It turns out that Samuel also assumed the children were Nettie's biologically—this is why he was so eager to have Nettie join the family on their mission to Africa. Nettie says they are not her biological children, and asks Samuel to explain where the children were found.
Of course, the children do have a biological relationship to Nettie; Nettie is their biological aunt. It seems that Samuel, too, picked up on the resemblance between the two children, especially Olivia, and Nettie.
Samuel explains that, back in Georgia, many years ago, a black man owned a dry goods store with his two brothers. This store began attracting too many customers for the liking of the white store owners in the town, so these white owners lynched (killed) the three black men and burned down the store. The owner they killed was Celie's and Nettie's biological father.
At last, the story of how the children came to Samuel is revealed, and in the process Nettie and Celie learn of their own true past: that Pa was not their father. Of course, there is the tragedy of racism in the story as well, given that the man was killed by whites who disliked his growing economic power.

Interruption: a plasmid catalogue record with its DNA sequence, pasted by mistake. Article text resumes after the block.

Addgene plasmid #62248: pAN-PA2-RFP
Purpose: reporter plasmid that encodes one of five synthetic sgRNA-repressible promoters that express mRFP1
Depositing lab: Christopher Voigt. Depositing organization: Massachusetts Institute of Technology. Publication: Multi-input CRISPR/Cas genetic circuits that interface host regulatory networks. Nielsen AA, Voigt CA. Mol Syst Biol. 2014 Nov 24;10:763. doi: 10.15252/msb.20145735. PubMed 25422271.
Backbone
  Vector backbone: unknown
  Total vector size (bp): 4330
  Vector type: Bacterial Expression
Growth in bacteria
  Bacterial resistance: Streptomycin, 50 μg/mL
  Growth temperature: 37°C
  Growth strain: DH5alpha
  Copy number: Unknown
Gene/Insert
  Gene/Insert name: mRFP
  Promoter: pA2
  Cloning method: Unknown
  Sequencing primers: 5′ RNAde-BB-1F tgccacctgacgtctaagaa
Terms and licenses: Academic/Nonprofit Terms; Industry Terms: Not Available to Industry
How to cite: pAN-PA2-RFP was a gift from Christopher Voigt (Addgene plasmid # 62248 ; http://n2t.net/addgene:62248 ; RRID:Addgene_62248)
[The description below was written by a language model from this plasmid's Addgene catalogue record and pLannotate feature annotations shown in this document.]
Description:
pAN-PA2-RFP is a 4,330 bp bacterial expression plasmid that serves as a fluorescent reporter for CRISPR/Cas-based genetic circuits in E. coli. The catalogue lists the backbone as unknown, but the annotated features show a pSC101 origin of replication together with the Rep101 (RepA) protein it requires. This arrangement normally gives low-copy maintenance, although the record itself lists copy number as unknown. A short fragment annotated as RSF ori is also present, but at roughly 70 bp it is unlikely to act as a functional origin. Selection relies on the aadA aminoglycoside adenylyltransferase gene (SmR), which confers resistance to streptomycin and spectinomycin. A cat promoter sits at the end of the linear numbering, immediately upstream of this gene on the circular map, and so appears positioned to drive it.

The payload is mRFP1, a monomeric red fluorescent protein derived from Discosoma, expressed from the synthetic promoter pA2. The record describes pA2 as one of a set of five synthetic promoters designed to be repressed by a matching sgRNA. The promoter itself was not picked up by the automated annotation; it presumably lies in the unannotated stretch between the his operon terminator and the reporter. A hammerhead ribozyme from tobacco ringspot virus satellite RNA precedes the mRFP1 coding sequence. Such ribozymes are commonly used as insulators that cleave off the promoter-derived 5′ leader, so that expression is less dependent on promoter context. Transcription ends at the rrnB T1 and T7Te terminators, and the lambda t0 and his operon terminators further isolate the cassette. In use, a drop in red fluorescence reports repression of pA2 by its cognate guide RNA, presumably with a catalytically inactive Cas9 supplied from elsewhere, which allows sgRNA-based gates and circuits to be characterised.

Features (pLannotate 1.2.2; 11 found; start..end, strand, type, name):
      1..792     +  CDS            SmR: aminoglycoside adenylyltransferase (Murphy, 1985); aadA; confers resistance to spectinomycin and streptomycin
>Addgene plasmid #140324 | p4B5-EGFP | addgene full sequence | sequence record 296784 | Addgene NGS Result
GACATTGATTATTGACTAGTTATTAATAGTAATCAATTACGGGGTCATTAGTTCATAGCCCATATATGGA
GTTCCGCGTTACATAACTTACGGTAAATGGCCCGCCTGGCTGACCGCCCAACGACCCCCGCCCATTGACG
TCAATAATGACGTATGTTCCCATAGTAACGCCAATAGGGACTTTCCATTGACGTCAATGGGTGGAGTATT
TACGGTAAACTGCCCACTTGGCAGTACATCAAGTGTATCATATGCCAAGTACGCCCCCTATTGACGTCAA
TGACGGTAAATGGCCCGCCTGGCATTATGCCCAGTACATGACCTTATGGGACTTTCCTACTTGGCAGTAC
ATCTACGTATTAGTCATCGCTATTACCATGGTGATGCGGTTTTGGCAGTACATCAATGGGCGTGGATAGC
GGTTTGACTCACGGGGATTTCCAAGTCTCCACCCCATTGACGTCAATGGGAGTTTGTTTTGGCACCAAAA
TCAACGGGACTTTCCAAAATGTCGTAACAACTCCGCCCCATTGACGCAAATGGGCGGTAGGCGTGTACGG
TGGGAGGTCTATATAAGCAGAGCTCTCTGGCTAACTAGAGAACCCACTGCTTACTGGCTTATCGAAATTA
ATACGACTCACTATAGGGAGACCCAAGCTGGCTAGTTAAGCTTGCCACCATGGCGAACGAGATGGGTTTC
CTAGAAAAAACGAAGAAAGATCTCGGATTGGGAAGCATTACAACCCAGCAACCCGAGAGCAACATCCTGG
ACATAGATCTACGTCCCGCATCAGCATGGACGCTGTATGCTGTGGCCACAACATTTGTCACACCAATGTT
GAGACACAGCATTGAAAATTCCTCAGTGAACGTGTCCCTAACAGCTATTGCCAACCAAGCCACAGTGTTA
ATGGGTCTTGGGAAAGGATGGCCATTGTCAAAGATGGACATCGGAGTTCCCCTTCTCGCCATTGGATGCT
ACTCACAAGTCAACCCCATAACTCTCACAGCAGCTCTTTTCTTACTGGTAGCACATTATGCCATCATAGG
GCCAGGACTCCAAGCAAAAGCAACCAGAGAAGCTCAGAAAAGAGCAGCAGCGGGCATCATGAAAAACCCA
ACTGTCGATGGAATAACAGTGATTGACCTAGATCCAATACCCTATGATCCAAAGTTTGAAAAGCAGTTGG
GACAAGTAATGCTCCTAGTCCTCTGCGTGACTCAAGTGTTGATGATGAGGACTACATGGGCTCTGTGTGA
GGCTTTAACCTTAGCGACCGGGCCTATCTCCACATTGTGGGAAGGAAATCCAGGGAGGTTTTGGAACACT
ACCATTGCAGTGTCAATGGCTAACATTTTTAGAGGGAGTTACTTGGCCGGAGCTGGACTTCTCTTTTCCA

Upon learning of her husband's death, Celie's and Nettie's mother then began a long slide into mental illness. A new man began courting Celie's mother—the man Celie and Nettie called "Pa"—and married their mother, despite her mental illness. Pa had many more children by her, and, as the reader knows, goes on to rape Celie and have two children by her as well.
Here is the story of how Pa came into Celie and Nettie's lives. It once again captures what seems to be a trend among relations between black men and women, in which the man is charming and kind in his courtship but, once married, becomes cruel, interested only in control, and sexually abusive.
Pa knew Samuel from the community, and pretended that the children Olivia and Adam were children he had by Celie's and Nettie's mother's, and not by Celie. Pa lied to Samuel, saying that the family was now too large, and that he (Pa) could not care for all his children. Samuel therefore offered to take in Adam and Olivia. Samuel told Corrine, simply, that the children were God's gift to them. Samuel never explained to Corrine the circumstances of the children's origin. Nettie ends the letter exclaiming, once again, that "Pa" is not their biological father.
Nettie is able to piece together this accurate story of what happened from her own knowledge of the story and from Samuel's piece of the story. Nettie, in effect, is writing her and Celie's own true story. Nettie's exclamation that Pa is not their biological father has deep significance. In a novel that displays cycles of violence or bad behavior within families and focuses on resemblance (physical and behavioral) from one generation to the next, it is a tremendous deal that Nettie and Celie are not actually related to Pa, but rather to a loving, successful businessman. It provides them with a different foundation, a different model to replicate, one of love and success and self-possession.